New Guidelines to Help Manage Heart Disease in Cancer Patients
The use of echocardiography will help doctors measure the toxic effects of certain cancer drgus on the heart.
Cancer patients who are also at high risk for heart disease or are already dealing with cardiovascular problems require special care, because chemotherapy can be damaging to the heart.
To help physicians care for this vulnerable group of cancer patients, the American Society of Echocardiography is writing guidelines aimed at protecting them against heart failure and other cardiac complications.
Cleveland Clinic cardiologist and echocardiography specialist Juan Carlos Plana, MD, says that chemotherapy is toxic to the heart. For example, the drugs doxorubicin and trastuzumab in breast-cancer patients with the HER2 genetic mutation, can be especially harmful to the heart. He adds that heart disease is actually a bigger threat to breast cancer survivors than recurrent cancer.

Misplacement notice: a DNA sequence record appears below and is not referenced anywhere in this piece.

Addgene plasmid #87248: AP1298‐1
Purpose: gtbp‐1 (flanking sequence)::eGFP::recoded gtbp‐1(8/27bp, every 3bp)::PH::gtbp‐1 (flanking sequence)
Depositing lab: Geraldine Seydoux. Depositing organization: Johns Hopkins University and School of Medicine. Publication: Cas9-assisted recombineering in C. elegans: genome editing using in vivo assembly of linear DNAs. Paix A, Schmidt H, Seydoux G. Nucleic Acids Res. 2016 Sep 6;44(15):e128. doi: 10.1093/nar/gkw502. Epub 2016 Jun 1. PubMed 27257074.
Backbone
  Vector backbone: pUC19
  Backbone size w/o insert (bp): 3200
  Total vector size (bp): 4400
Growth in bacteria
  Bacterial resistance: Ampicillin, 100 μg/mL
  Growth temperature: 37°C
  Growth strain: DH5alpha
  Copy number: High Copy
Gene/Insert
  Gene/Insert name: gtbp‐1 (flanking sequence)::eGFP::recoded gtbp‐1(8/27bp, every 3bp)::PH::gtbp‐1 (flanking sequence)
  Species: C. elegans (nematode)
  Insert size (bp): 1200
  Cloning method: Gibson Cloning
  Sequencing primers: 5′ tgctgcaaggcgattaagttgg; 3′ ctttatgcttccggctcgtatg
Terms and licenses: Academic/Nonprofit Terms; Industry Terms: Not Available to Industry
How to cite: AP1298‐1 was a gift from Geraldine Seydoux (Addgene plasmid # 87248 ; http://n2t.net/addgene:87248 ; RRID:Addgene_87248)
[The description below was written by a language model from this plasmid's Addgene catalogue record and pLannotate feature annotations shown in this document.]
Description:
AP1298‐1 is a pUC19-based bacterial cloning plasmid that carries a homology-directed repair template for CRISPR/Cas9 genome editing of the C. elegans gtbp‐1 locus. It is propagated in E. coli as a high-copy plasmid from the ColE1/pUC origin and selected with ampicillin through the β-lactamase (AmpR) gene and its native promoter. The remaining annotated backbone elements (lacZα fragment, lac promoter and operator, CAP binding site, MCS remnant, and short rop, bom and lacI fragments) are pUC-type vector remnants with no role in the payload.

“Patients at high risk (elderly patients or patients with risk factors such as hypertension, diabetes, hyperlipidemia, history of smoking, documented coronary artery disease or history of cardiomyopathy or heart failure) need to be evaluated prior to the initiation of cancer therapy,” says Dr. Plana, who is among those writing the new guidelines.
In addition to breast cancer, other forms of cancer, such as leukemia, lymphoma, sarcoma, and renal cell cancer are especially dangerous for heart patients.
The new guidelines will help explain how careful follow-up using state-of-the-art imaging (strain echocardiography) should be used at baseline and while on the therapy.
Echocardiography, or “echo,” is a painless screening test that uses sound waves to create a picture of the size and shape of the heart, as well as the functioning of the heart’s valves and chambers. Echo can also be used to identify early signs of cardiac toxicity.
The new guidelines, expected to published later this year, will be written in collaboration with the European Association of Echocardiography and the American Society of Clinical Oncology.
Dr. Plana also notes the cancer treatment can have other effects on heart health. “Cancer treatments make people tired and fatigued,” he says. “They don’t feel like exercising. The diet is sometimes less than optimal. Patients get very focused on the treatment of cancer, leaving the rest of the concerns aside.”
He adds that there are two important risk factors that cancer and heart patients can and should control: hypertension and smoking.